Teach Your Child to Swim

Our age-by-age guide to water lessons, games, and safety.

6 Months to 1 Year

Tempted to rush out and sign up your little one for swimming lessons this summer? That's a smart move -- if he's old enough. The American Association of Pediatrics recommends that parents hold off on formal swimming lessons until after their child's fourth birthday, when he's developmentally able to learn the skills needed to stay afloat. Until then, consider a parent-child program that focuses on water games, swimming-readiness skills, and safety in and around the pool. Along with age, take your child's experience and comfort with water into account before you sign up for any class. "While no course can 'drownproof' a child, a progressive learn-to-swim program can provide your child with skills that will last a lifetime," says Connie Harvey, national health-and-safety expert for the American Red Cross. Here's how to help your child take to the water like a fish.

Lessons

At this age, you simply want to introduce your child to the water. You can play in the pool with her yourself or join a class that's about having fun and getting comfortable in the water -- not learning to swim. Activities may include showing her how to splash, singing songs while bobbing around, and playing gentle games together.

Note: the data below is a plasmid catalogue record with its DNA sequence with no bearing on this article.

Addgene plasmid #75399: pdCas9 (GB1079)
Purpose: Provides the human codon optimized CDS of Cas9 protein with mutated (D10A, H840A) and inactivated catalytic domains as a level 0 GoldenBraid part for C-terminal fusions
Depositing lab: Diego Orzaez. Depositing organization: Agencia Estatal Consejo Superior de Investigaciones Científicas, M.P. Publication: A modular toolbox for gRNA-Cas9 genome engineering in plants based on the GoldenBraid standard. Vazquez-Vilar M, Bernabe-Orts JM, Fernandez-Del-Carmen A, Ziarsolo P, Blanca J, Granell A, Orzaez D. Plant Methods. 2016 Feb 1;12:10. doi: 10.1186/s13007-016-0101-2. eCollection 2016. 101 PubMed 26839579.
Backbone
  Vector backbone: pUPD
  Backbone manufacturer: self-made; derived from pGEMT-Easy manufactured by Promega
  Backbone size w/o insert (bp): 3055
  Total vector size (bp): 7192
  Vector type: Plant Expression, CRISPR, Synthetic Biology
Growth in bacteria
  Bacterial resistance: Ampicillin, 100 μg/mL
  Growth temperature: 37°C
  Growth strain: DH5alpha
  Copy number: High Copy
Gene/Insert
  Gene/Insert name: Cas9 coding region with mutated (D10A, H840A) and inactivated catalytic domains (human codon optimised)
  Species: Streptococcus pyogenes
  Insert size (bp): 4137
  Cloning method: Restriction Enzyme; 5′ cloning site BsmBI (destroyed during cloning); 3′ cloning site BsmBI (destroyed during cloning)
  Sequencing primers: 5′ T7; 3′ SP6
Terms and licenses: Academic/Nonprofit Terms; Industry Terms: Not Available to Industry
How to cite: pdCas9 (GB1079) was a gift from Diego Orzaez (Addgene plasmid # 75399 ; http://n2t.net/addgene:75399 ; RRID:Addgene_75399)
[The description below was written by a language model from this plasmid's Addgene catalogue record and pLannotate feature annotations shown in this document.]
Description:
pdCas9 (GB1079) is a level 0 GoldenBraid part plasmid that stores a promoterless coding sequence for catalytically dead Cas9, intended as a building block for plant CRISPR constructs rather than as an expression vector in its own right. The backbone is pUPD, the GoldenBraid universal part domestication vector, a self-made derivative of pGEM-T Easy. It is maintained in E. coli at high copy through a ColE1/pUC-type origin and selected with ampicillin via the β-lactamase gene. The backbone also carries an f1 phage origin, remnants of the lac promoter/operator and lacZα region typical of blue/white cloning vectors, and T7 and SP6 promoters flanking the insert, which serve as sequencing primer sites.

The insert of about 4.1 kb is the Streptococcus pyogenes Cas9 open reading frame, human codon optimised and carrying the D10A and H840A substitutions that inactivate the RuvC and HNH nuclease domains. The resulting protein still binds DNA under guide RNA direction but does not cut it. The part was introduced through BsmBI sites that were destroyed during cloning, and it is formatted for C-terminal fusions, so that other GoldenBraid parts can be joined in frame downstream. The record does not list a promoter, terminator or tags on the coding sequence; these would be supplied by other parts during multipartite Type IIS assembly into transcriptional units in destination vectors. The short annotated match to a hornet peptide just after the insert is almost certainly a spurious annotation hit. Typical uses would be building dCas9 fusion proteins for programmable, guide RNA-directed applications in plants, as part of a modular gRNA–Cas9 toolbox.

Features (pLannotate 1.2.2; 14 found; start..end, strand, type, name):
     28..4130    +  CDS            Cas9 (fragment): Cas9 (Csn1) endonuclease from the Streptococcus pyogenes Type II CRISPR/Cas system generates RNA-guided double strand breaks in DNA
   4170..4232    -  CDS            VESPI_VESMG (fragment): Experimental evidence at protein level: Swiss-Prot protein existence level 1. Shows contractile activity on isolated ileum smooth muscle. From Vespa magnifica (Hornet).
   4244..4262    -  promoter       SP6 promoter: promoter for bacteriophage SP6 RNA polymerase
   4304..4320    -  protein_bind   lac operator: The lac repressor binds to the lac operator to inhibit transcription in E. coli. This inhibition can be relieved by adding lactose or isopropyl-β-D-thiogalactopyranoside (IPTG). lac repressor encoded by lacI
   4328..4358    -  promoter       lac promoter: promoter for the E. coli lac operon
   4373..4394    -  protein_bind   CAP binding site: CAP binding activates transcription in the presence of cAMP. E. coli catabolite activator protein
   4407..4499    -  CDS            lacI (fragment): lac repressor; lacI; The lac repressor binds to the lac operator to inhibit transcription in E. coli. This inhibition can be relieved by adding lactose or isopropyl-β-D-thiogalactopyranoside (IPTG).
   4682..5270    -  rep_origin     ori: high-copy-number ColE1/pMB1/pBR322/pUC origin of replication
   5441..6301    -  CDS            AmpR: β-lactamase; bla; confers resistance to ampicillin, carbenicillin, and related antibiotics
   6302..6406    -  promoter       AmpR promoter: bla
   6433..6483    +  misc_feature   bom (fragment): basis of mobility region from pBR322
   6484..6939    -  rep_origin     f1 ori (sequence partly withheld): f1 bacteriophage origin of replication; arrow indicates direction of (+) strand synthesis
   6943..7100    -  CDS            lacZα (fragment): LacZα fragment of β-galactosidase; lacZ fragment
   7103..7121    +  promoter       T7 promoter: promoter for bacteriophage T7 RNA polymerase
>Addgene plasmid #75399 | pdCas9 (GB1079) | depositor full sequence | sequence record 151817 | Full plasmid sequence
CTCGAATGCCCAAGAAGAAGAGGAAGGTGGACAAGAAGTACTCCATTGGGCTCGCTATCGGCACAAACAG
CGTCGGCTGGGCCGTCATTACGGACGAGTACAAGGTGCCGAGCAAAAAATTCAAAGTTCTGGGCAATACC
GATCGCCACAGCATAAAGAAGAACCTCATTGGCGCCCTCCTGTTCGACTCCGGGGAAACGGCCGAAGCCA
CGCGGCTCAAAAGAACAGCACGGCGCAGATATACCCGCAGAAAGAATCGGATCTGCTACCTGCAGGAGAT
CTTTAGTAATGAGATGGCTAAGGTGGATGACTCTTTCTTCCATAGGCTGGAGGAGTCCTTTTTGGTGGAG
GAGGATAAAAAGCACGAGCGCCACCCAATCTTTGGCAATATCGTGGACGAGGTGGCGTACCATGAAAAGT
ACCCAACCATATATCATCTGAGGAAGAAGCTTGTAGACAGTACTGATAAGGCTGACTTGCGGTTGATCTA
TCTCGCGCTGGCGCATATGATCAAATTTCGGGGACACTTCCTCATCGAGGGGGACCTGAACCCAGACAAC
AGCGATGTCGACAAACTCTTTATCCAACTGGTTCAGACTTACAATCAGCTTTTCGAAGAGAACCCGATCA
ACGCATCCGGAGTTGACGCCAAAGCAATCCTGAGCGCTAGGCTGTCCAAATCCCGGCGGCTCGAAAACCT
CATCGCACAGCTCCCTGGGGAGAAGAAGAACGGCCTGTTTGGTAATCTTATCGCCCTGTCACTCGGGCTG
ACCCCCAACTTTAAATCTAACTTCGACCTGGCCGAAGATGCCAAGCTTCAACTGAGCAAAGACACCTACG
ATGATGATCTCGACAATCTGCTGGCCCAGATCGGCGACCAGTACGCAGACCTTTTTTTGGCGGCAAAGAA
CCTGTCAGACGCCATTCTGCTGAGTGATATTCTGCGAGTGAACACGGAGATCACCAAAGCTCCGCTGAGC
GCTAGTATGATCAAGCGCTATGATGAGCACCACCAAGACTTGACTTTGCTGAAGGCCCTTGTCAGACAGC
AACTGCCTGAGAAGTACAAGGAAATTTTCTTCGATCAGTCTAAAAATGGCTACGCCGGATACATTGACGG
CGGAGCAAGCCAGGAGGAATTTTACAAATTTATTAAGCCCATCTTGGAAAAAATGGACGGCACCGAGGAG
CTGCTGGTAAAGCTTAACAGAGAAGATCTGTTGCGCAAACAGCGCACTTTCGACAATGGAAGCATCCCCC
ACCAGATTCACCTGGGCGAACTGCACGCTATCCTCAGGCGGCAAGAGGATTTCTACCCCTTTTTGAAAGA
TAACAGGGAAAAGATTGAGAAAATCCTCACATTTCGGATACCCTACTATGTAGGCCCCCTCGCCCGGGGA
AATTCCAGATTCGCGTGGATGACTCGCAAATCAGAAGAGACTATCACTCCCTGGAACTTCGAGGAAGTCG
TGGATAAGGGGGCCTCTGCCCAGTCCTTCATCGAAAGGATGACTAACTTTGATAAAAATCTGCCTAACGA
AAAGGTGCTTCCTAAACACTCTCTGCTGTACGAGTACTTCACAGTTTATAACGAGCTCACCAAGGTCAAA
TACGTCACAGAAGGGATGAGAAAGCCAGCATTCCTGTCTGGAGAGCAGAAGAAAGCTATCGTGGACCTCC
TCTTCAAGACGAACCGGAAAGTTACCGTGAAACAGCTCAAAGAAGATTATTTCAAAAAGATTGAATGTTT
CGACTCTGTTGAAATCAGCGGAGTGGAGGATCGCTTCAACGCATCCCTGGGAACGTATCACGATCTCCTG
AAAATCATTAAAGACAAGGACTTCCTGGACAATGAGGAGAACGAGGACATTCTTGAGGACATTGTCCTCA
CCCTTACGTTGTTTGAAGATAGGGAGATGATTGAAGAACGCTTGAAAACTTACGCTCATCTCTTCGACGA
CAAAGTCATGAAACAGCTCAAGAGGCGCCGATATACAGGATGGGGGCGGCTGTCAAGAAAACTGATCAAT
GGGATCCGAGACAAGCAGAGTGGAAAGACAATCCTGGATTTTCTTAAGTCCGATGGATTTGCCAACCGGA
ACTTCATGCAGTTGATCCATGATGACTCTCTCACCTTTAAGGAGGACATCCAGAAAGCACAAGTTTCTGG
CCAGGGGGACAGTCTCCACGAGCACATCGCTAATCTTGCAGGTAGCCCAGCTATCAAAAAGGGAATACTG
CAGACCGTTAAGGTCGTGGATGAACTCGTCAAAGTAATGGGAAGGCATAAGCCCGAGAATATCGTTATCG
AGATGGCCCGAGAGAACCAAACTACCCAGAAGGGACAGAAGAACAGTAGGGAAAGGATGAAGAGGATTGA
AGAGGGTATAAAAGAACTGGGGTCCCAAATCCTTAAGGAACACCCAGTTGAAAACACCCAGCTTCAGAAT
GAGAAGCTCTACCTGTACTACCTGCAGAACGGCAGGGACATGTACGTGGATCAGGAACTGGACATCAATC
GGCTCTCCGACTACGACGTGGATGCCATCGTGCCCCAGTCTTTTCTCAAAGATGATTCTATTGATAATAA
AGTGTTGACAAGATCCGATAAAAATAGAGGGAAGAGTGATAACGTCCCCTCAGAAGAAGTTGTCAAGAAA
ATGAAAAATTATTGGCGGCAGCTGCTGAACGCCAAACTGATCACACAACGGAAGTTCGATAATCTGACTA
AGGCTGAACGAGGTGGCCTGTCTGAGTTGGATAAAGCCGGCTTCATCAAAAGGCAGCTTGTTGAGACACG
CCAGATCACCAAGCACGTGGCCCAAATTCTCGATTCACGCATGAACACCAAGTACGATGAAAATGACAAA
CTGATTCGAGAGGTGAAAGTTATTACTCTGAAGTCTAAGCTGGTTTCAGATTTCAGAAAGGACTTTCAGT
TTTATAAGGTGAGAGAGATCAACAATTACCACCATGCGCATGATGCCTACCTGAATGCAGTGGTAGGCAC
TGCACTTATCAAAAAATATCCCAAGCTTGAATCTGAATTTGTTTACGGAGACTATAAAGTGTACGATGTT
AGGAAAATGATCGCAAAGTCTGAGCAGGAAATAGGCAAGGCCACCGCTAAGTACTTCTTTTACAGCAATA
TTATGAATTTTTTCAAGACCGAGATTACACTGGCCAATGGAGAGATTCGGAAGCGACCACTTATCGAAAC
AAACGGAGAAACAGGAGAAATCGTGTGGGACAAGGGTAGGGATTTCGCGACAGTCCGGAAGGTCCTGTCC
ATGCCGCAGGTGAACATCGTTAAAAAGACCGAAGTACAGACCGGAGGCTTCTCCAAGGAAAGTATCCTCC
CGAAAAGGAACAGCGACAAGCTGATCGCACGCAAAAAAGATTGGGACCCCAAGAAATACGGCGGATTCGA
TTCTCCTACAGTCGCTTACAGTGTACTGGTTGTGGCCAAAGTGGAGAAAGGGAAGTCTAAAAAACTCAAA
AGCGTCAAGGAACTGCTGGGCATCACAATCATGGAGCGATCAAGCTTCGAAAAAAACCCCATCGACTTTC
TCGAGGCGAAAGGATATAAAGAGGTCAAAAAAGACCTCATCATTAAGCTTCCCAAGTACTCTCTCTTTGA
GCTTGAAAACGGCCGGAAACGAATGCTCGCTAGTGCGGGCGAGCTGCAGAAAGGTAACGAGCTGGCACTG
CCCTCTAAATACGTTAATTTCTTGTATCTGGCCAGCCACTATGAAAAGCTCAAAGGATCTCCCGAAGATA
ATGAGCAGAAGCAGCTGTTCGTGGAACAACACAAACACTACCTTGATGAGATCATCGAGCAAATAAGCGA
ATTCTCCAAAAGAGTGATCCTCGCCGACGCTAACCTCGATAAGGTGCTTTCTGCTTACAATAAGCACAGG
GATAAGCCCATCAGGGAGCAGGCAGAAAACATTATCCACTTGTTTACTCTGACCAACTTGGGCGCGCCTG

Safety Savvy

  • Keep your baby in your arms at all times.
  • Do not submerge any child under 3. Kids this age can swallow a large amount of water -- enough to dilute the chemicals in their blood, causing sleepiness, nausea, and seizures. In rare cases, water intoxication can be fatal.
  • Dress her in a swim diaper that prevents fecal matter from leaking into the pool -- a major health risk for other swimmers.
  • If you own a pool, it should be fenced in on all sides and have a self-closing, self-latching gate that's out of your child's reach. The fence should be four to five feet high and should not have any footholds.
  • An infant can drown in as little as an inch of water in less than 30 seconds, so beware of all water hazards, including inflatable baby pools, buckets, toilets, and tubs.
  • Keep rescue equipment -- for example, a plastic ring buoy, a reaching pole, a first-aid kit, and a portable phone -- near the pool.